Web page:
Agnes Chambre

2 min read

Oxford and Cambridge represent a “social apartheid”, a former Labour minister has said as he revealed “shocking figures” on admissions of ethnic minority students.

David Lammy attacked Oxford colleges as “fiefdoms of entrenched privilege" and called for greater diversity in the top universities. 

Mr Lammy revealed, after sending numerous Freedom of Information requests, that in every year between 2010 and 2015, 13 of Oxford’s 38 colleges did not offer one place to a black A level candidate. 

He also discovered that less than 1% of offers from Cambridge went to Pakistani applicants. On top of this,  between 2010 and 2015, less than 1% went to black students. 

Between those five years, Cambridge also made more offers to students from the Home Counties than to the whole of the North of England. 

The percentage of places offered to the top social classes was raised from 79% in 2010, to 82% in 2015 at Oxford and 81% at Cambridge in 2015.

Mr Lammy said it was “not good enough” and universities cannot blame the school system. 

He is calling for the two universties to centralise the admissions process rather than the current system which sees applicants apply through colleges. 

Mr Lammy said: “Overall, the picture painted by this data is of two institutions that overwhelmingly draw their students from a privileged minority in the South of England.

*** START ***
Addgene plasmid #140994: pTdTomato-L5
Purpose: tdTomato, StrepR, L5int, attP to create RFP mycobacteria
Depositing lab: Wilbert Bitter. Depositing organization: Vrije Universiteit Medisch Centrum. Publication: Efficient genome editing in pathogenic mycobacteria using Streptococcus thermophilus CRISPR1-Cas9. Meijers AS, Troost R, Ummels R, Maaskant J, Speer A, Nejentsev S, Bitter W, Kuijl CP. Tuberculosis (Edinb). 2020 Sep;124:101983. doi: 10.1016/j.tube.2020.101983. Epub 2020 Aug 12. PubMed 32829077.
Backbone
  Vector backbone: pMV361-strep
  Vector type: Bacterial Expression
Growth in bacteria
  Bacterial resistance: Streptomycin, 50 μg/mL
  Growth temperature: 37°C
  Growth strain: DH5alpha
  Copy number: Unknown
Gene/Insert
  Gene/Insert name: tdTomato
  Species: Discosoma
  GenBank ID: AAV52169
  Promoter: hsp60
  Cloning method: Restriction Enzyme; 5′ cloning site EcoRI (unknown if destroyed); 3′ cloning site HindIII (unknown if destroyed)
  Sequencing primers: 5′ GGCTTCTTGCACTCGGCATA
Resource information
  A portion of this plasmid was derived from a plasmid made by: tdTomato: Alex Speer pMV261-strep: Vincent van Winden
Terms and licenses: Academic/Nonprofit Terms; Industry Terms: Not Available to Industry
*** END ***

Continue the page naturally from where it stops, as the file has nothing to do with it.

“This is social apartheid and it is utterly unrepresentative of life in modern Britain.

"An Oxbridge degree is still the golden ticket in our society and a gateway to the top jobs so the Government has a responsibility to hold Oxbridge to account."

A spokesperson for the university of Cambridge said: "We aim to widen participation further whilst maintaining high academic standards.

"Our admissions decisions are based on academic considerations alone. We are committed to admitting the best students who will thrive on our courses.

"The greatest barrier to participation at selective universities for students from disadvantaged backgrounds is low attainment at school.

"We assess the achievements of these students in their full context to ensure that students with great academic potential are identified."

A university of Oxford spokesman said it will be "a long journey that requires huge, joined-up effort across society - including from leading universities like Oxford - to address serious inequalities".